Count this as a news flash:
The National Board of Professional Teaching Standards (NBPTS) is going through a necessary (and some would argue, overdue) period of transformation. By 2017, NBPTS will complete a major revision of the process making it more affordable, more accessible, and more efficient.
Probably the most important change of all, however, has gotten less notice—the shift in control of the leadership of NBPTS to teachers, and specifically to National Board Certified Teachers (NBCTs). Of the 27 member NBPTS Board of Directors, 18 are teachers and 15 of those are NBCTs. The Board’s Certification Council oversees the development and revision of the Standards by teams of educators, as well as the implementation of the certification process. This critical body has seven members, five of whom are NBCTs, including the two co-chairs (I’m one). The Chief Operating Officer of NBPTS is Andy Coons, NBCT from Tacoma, Washington who was one of the key leaders in the teachers’ strike there. The Director of Standards for NBPTS is an NBCT, Kristin Hamilton, as are many other key staff members.
Count this as a public service announcement:
If you are currently going through National Board Certification, either as a full candidate or in the Take One process, there is important information for you about how changes to the certification process affect current candidates. If you have not received direct communication from NBPTS, I urge you to: a) Visit this page at the NBPTS website which has the most current information on the changes and how they affect various candidates; and b) Update your contact information in the Candidate profile page.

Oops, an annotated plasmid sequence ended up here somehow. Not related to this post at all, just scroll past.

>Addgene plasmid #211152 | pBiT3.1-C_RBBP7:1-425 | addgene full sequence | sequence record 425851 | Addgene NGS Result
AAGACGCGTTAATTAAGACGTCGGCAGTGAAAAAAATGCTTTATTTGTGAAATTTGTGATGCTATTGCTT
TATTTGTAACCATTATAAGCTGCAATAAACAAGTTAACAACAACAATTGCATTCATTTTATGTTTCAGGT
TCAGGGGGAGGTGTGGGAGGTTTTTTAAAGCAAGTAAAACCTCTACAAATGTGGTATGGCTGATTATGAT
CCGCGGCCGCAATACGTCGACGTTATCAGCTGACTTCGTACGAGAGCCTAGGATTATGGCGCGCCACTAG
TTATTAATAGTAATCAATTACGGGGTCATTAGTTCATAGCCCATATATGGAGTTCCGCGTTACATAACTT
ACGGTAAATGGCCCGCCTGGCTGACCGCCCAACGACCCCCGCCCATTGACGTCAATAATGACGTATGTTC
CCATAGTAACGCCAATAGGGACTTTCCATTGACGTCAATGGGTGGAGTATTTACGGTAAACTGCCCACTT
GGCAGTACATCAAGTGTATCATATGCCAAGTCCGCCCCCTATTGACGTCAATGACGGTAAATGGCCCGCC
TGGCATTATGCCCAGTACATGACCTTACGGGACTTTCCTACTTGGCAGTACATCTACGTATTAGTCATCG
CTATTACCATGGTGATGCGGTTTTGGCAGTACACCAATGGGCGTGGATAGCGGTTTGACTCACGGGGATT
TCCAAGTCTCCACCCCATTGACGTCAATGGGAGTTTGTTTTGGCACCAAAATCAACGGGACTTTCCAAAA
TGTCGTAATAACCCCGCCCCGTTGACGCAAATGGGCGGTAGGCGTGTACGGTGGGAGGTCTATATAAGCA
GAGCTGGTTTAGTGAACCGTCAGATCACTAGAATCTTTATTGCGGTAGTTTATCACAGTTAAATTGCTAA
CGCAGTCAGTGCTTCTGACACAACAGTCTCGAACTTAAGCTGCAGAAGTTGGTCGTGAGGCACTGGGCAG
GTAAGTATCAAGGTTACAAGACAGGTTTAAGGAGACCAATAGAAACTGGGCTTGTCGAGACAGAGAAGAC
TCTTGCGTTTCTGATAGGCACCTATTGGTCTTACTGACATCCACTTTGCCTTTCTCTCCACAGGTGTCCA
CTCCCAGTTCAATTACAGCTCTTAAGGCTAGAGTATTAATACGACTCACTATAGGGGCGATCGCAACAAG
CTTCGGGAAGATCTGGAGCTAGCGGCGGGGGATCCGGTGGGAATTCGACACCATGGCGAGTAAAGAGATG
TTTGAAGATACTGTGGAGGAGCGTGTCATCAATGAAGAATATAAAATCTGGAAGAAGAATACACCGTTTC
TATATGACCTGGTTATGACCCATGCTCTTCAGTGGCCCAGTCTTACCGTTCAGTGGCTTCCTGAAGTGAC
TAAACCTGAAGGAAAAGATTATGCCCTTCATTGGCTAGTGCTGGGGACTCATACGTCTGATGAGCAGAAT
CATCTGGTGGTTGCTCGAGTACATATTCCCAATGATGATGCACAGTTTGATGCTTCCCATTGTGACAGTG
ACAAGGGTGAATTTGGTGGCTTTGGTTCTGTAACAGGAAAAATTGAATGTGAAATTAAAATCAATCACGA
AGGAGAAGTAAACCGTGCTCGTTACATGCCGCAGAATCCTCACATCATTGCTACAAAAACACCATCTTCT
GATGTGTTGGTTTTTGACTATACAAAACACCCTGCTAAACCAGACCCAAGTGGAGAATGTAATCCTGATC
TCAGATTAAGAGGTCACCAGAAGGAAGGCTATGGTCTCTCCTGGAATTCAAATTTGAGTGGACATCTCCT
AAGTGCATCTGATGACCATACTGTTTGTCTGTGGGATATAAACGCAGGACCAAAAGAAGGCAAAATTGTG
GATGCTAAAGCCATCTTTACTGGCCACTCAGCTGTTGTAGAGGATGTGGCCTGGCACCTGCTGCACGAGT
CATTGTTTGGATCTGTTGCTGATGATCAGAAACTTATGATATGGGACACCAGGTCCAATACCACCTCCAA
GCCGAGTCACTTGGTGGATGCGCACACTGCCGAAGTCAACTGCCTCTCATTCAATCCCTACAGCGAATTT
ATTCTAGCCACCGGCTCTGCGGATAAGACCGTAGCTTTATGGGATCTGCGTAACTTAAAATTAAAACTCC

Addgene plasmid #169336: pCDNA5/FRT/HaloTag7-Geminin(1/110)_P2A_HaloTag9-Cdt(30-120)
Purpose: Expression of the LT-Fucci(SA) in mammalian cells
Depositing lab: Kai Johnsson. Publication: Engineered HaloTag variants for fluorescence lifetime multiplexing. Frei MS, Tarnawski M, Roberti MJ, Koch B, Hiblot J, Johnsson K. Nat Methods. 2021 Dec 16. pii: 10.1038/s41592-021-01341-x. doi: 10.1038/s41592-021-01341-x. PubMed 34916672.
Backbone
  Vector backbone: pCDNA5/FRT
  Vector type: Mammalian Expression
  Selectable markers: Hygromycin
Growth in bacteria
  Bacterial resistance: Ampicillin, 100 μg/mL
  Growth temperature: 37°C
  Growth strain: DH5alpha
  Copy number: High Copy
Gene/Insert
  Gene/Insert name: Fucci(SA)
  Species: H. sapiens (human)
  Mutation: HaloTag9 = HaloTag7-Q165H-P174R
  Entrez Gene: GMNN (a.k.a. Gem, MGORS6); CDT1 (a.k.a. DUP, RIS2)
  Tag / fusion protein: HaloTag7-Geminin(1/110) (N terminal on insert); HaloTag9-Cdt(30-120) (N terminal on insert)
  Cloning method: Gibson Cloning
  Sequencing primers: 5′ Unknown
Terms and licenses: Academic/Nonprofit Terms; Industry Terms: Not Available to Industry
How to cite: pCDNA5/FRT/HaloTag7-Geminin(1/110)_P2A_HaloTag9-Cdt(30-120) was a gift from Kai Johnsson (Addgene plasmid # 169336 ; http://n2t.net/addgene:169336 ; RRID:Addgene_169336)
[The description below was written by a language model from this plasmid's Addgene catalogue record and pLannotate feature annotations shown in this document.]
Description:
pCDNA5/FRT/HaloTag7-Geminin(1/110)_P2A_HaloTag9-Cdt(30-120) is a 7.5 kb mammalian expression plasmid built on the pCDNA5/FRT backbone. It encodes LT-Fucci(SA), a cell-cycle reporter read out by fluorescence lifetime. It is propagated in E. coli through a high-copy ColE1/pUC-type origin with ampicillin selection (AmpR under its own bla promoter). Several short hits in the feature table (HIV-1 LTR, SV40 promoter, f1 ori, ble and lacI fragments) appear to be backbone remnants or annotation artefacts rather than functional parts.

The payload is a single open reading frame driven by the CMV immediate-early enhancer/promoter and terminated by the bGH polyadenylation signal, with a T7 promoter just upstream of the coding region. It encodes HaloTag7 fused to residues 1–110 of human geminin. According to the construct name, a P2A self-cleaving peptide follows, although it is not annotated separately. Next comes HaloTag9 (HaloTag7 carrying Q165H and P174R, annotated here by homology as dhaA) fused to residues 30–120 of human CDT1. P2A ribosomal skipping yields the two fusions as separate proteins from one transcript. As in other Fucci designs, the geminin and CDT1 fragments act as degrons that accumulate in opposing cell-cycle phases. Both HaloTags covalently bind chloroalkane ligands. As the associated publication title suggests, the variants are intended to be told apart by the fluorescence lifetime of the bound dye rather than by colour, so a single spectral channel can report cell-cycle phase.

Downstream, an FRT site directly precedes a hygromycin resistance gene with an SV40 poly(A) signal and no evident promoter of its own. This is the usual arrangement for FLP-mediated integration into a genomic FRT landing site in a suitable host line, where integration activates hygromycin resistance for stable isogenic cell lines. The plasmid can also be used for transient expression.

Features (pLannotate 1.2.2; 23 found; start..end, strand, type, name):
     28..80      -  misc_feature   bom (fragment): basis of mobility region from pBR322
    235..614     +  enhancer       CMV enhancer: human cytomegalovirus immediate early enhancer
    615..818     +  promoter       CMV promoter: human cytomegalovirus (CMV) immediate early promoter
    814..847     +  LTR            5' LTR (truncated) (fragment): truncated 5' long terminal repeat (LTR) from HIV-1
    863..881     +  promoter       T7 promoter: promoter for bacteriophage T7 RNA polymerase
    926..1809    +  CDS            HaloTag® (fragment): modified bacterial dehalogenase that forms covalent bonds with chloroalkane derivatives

Count this as a challenge:
NBPTS is part of a very real battle over whether there will be a true teaching profession in the U.S., and whether it will be controlled by teachers. In a guest blog at Education Week, Kim Farris-Berg, pointed to several examples across the country of teachers not waiting for permission to assume leadership in schools and in real education reform. I would add the National Board to her list. NBPTS was started by visionary leaders and friends of education, and we are indebted to them for their diligence and contribution. However, it is teachers, especially highly accomplished ones, who must continue to set our own professional standards and be ultimately responsible for holding ourselves accountable to them.
I’ve met many naysayers who doubt that people who are “just” teachers have the skills to lead an organization with the scope and complexity of the National Board. Happily, they are wrong, but their skepticism reminds us of how far we still have to go to change both the perception and the reality of teacher leadership in the U.S.